Over the past six years of Richmond City Safe Routes to School programming, we have always included education as one of our focus areas. Early in our programming we focused on teaching kids to look both ways before crossing, wear bright clothing, and always do ABC Quick-Checks to be safe, as a kid walking or biking in the community. Our goals have always revolved around getting more students to choose active transportation, and to truly support those students in doing so. With injuries from automobile crashes being the most common cause of death in children, we can’t keep putting the burden and blame on our kids. People driving cars need to do better. Every person driving a vehicle needs to do better, all the time. Everyone one of use needs to do better, starting now.

In 2017 the City of Richmond, Mayor Stoney pledged to make Richmond a Vision Zero city, with the goal of eliminating traffic death. In 2018, after months of work by community members, advocates, elected officials, and the City’s Safe & Healthy Streets Commission, a Vision Zero Action Plan was created and adopted. Our program was a partner in this process. I personally walked with my newborn son in his stroller while on maternity leave, to meetings at various downtown locations, and am still grateful for the experience. I’m grateful to have lived in a relatively walkable place. A place where transit is abundant, where I can count on there being a sidewalk, and perhaps see more protected bike lanes being installed. I’d be remiss if I didn’t share how I regularly experienced traumatic, near-death experiences: bumpers coming within inches of my newborn’s head that only stopped because I screamed and threw myself in front of the car, moments of horror as my preschooler rode his balance bike a little close to the curb, as a driver swerved a bit too close, and just about every person who rolls through a right on red, nearly taking us all out in one distracted second. I still walk as much as I can for transportation, I ride my bike both with & without my family as often as I can, I take transit, but I’m also a person who drives a car. All of these transportation experiences have gotten increasingly terrifying in recent years.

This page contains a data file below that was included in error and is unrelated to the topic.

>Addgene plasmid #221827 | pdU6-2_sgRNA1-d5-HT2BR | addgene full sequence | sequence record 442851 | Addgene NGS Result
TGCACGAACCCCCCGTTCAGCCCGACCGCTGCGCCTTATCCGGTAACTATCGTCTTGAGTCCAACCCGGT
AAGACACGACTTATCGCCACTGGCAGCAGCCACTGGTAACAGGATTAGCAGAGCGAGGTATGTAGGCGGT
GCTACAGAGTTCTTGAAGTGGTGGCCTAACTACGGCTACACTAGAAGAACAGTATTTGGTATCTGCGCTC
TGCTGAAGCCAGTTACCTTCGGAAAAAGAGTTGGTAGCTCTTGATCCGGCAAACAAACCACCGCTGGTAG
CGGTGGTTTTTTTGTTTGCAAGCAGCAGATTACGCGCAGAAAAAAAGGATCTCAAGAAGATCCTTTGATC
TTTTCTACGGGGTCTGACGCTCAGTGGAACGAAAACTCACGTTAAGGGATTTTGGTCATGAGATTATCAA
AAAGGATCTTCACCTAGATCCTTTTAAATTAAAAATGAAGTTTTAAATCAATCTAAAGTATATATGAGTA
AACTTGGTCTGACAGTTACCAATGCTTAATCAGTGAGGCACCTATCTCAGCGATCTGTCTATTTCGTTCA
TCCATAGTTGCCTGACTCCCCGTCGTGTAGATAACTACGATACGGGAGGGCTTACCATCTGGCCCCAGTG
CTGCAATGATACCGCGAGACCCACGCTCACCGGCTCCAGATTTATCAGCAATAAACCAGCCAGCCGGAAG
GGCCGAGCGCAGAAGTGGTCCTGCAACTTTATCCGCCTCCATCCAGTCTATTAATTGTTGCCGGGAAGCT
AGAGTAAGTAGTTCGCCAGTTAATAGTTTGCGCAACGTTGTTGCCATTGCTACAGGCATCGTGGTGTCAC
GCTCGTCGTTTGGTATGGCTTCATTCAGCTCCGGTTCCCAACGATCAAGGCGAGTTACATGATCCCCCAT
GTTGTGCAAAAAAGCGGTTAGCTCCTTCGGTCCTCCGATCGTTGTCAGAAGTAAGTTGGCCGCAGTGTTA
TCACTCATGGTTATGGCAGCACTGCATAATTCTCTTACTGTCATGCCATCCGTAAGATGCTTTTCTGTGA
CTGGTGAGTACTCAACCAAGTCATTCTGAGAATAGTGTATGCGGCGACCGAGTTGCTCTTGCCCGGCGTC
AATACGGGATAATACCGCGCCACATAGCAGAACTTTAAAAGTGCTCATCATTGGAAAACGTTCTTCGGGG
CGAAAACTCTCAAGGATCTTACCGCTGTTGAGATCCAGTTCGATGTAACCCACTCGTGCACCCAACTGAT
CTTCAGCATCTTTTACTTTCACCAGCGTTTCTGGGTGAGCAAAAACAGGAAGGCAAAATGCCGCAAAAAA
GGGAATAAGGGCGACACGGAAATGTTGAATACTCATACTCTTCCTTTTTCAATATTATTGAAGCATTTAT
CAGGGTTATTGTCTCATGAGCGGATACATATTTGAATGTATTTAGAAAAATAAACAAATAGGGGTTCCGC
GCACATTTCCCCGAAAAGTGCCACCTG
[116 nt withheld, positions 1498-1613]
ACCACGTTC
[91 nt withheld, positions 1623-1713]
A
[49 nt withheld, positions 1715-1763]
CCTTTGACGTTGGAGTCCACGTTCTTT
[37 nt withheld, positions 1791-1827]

Distracted or impaired driving, speeding, aggressive driving, and the increase in vehicle size are all contributing to a significant increase in traffic fatalities. In the City of Richmond, between 2019-20 traffic fatalities rose by 63%, with and 80% increase in crashes involving pedestrian fatalities. Aajah Rosemond, a Richmond Public Schools’ student at George Wythe High School was killed at an intersection near her home, walking to the grocery store on October 18, 2020. Her family has spent the last year asking drivers to slow down. I would like to add that we all need to put down our phones, stop when and where we should, make sure that we’re driving with clear heads, and if we choose to drive a large vehicle, we take extra precautions to keep our community, especially our community’s children, safe.

To solve this, and work toward a goal where we eliminate traffic death, or at least make it so that traffic death is not the leading cause of death in children, we need all of the five facets of The Safe Routes to Schools Es to be a part of our culture: Engagement, Equity, Engineering, Encouragement, Education, & Evaluation. We can apply each of these in different ways to the behavior of individual drivers, but today I’m asking you to be educated on how you can improve road safety, and to support plans for engineering safer roads in your community. Please consider engaging your community, and share these goals. Whether you’re waling, biking, using transit, or driving, you don’t want to have to live with the devastation of being involved in a crash that results in serious injury or death for you, someone you love, or anyone else.

James Patterson, a RPS Crossing Guard, gives a high five to a student.